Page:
As world leaders, especially the heads of state of “drowning” island nations, sit together to face one of the most persistent and pressing issues – climate change – at the UN General Assembly, the US once again played up its political game with its latest ratification of a climate treaty, pointing fingers at China while ignoring its own duties both as the largest cumulative emitter of greenhouse gases and a major world power that is obliged to help developing countries achieve their emission reduction goals.
In contrast to the US’ irresponsible moves, China has been making steady progress toward its carbon peak and carbon neutrality targets, Chinese diplomats said, while urging developed countries, including the US, to fulfill their commitments and achieve carbon neutrality.
During a private meeting of Heads of State and Government held on Wednesday at the UN Headquarters in New York, UN Secretary-General Antonio Guterres called for more action and leadership to tackle the climate crisis, warning that efforts to keep the rise in global temperatures to 1.5 degrees above pre-industrial levels is “on life support.”
In his address to the meeting, Chinese State Councilor and Foreign Minister Wang Yi made a four-point proposal, stressing that countries should not abandon efforts in energy restructuring because of COVID-19 or the energy crisis, and should follow the principle of common but differentiated responsibilities, taking action to meet the temperature control targets set by the Paris Agreement with greater speed.
Wang called on all sides to give up their unilateral stance and geopolitical wrestling in tackling global challenges, adding that developed countries should achieve carbon neutrality in advance, making room for developing countries and rebuilding trust.
Developed countries should fulfill their commitments and provide financial, technological and capacity-building support to developing countries, Wang added.
In recent weeks, the record heat waves along with an energy crisis partly caused by the US-instigated Russia-Ukraine crisis have forced some European countries to row back on their climate goals. Meanwhile, in the US, one of the world’s biggest emitters, tackling climate change has descended into a partisan struggle.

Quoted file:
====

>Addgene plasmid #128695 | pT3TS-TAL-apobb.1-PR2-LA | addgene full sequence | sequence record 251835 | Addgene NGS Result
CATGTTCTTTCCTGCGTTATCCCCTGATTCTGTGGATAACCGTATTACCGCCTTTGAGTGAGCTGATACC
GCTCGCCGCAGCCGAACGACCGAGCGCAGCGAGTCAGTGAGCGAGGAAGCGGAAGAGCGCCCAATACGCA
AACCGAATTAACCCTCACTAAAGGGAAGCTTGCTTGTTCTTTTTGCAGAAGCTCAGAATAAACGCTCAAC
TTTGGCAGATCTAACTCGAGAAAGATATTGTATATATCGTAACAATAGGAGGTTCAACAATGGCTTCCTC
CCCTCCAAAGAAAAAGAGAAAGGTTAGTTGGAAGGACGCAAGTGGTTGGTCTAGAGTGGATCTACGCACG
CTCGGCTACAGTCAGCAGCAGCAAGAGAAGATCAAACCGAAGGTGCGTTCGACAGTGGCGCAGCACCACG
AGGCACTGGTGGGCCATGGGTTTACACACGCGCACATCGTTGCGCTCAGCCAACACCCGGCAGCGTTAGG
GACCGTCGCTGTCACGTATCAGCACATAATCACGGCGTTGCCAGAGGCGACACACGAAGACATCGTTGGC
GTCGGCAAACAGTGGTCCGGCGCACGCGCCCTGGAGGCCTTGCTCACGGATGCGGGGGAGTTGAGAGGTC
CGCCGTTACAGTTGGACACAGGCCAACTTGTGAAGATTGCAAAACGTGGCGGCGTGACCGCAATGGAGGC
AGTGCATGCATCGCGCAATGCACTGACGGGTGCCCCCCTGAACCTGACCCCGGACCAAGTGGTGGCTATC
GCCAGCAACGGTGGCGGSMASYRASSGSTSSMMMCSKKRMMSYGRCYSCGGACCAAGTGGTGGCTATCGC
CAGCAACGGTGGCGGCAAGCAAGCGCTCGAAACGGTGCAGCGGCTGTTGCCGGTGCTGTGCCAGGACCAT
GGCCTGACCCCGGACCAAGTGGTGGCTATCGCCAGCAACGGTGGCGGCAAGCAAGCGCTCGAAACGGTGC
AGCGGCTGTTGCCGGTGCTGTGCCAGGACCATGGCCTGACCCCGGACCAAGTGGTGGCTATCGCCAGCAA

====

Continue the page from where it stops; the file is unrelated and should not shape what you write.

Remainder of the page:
The US Senate approved the ratification of a climate treaty amendment known as the Kigali amendment to the Montreal Protocol treaty of 1987, which would reduce the production and use of man-made hydrofluorocarbons, or HFCs, used in air conditioners and other appliances, which scientists say warm the planet when released into the air.
However, the measure passed with a last-minute requirement: a provision that compels US State Department officials to propose to the UN that it end China’s status as a developing nation, “a status that gives the country, a major HFC producer, more time to comply with phasing down usage,” the Wall Street Journal reported.
Wang Yuanfeng, director of the Carbon Neutrality Technology and Strategy Research Center at Beijing Jiaotong University, told the Global Times that China adheres to the principle of common but differentiated responsibilities in addressing climate change, while urging the US to face up to the fact that it is the largest cumulative emitter of greenhouse gases and should take up its responsibilities more actively.
“Being the largest cumulative emitter of greenhouse gases, the US has accounted for about 25 percent of cumulative global CO2 emissions so far, with China accounting for only 13 percent,” the expert noted.
Meanwhile, the US has done poorly in tackling climate change in recent years, withdrawing from the Kyoto Protocol and the Paris Agreement and failing to deliver its funding promise in climate aid at the 2009 Copenhagen conference.
Also on Wednesday, China’s climate envoy Xie Zhenhua held a video conference with his German counterpart Jennifer Morgan. Xie said global climate governance faces multiple challenges and uncertainties, and some European countries have been moving backward in their climate policies.
Xie hoped that all countries will take positive measures to implement mid- and long-term climate change targets. Developed countries are expected to fulfill their commitment of providing at least $100 billion a year to developing countries to enhance mutual trust in fighting climate change.